Israel marks year without towering figure of Sharon

OCCUPIED JERUSALEM (AFP) — Israel on Thursday marks one year since a massive stroke felled Ariel Sharon and left the former premier who for decades dominated the nation’s political landscape in a coma.

In the year since Sharon was rushed to hospital late on January 4, 2006, the Jewish state underwent dramatic changes that would probably surprise the veteran leader were he to emerge from his coma today.

Less than four months before his stroke, Sharon orchestrated Israel’s unilateral withdrawal from Gaza. Today the Israeli army is holding to a tenuous truce with fighters in the coastal strip after a five-month operation launched after the capture of an Israeli soldier.

In 1982 Sharon was defence minister during Israel’s invasion of Lebanon, a war that ultimately cost him his job after Palestinian refugees at Sabra and Shatila camps were massacred by Lebanese militiamen as Israeli troops stood by. Six months after he fell into a coma, Israel again attacked its northern neighbour, fighting a deadly 34-day war with the Shiite Hizbollah, and public anger with the inconclusive campaign has sent his successor Ehud Olmert’s ratings plummeting.

“People are saying that if Sharon was in office we wouldn’t have had the Lebanon crisis,” political analyst David Nachmias told AFP. Israelis constantly compare Olmert with Sharon, said the professor of government at the Interdisciplinary Centre in Herzliya, north of Tel Aviv.

“People feel that nobody can fill the vacuum that has been created since he got in his terrible situation.” Sharon’s trailblasing vision of setting Israel’s permanent borders by pulling back from parts of the West Bank following the Gaza withdrawal — initially the mantle inherited by Olmert — has today been abandoned in the ashes of the Lebanon war.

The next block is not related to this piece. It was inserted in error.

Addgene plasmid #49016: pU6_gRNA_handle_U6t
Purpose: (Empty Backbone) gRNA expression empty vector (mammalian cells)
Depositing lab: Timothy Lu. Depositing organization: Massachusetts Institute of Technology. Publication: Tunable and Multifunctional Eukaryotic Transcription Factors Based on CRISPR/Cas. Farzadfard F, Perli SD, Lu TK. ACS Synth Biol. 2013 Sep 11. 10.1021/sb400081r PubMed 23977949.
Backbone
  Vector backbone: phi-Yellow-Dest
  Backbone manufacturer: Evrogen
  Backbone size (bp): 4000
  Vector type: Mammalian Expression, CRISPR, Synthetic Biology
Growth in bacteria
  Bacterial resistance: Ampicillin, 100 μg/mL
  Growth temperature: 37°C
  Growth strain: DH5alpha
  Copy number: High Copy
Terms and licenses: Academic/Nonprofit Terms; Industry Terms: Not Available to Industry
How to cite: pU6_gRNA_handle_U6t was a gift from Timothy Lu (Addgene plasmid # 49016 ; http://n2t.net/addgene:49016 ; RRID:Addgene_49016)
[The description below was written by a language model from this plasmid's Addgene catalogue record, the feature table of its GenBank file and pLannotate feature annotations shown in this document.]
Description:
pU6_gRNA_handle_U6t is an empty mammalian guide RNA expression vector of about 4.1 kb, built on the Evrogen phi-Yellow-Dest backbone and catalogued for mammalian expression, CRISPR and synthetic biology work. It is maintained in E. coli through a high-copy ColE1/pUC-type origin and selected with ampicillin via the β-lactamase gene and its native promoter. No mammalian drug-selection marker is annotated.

A maverick former army general known as the “Bulldozer” as much for his style as his physique, Sharon was rushed to Jerusalem’s Hadassah Hospital late last January 4 from his ranch in the southern Negev desert, after feeling ill. Doctors later said that he had suffered a stroke, his second in less than a month. He never regained consciousness and in May was moved to the Tel Hashomer Hospital in Tel Aviv, where the 78-year-old remains in a coma today.

The health crisis of a man who towered over Israeli politics for decades sparked fears that his departure from the stage would cause political turmoil in Israel and the wider Middle East.

But the government adapted to life without him under Olmert, first as acting premier and then as prime minister.

Olmert took the reins of the Kadima Party that Sharon formed just six weeks before his health crisis, which went on to make history in March as the first new party to win the first general elections it contested.

But saddled with a poor turnout at the polls and an image falling far short of Sharon’s, Olmert managed to win only 29 of the 120 seats in parliament, forcing him to stitch together a potentially fractious coalition.

Nevertheless, Sharon’s legacy had already redrawn the political landscape in Israel. While the outgoing parliament was dominated by his right-wing Likud Party, after the March elections the map shifted towards the centre under his aegis.

Olmert had said he was determined to use his mandate to pull tens of thousands of settlers out of the occupied West Bank and continue the policy forged by Sharon by disengaging from the Gaza Strip.

But with the summer war with Hizbollah and continuing rocket fire from Gaza triggering fierce opposition criticism of unilateral actions, the plan is now dead in the water.

The inconclusive war on Hizbollah — which ended without achieving its main objectives of stopping rocket fire or freeing two captured Israeli soldiers — coupled with scandals involving senior government figures, has also sent the ratings of Olmert’s government into a nosedive.

“Sharon managed to cultivate a great trust. There is no one to replace him, to replace his authority,” said Nachmias.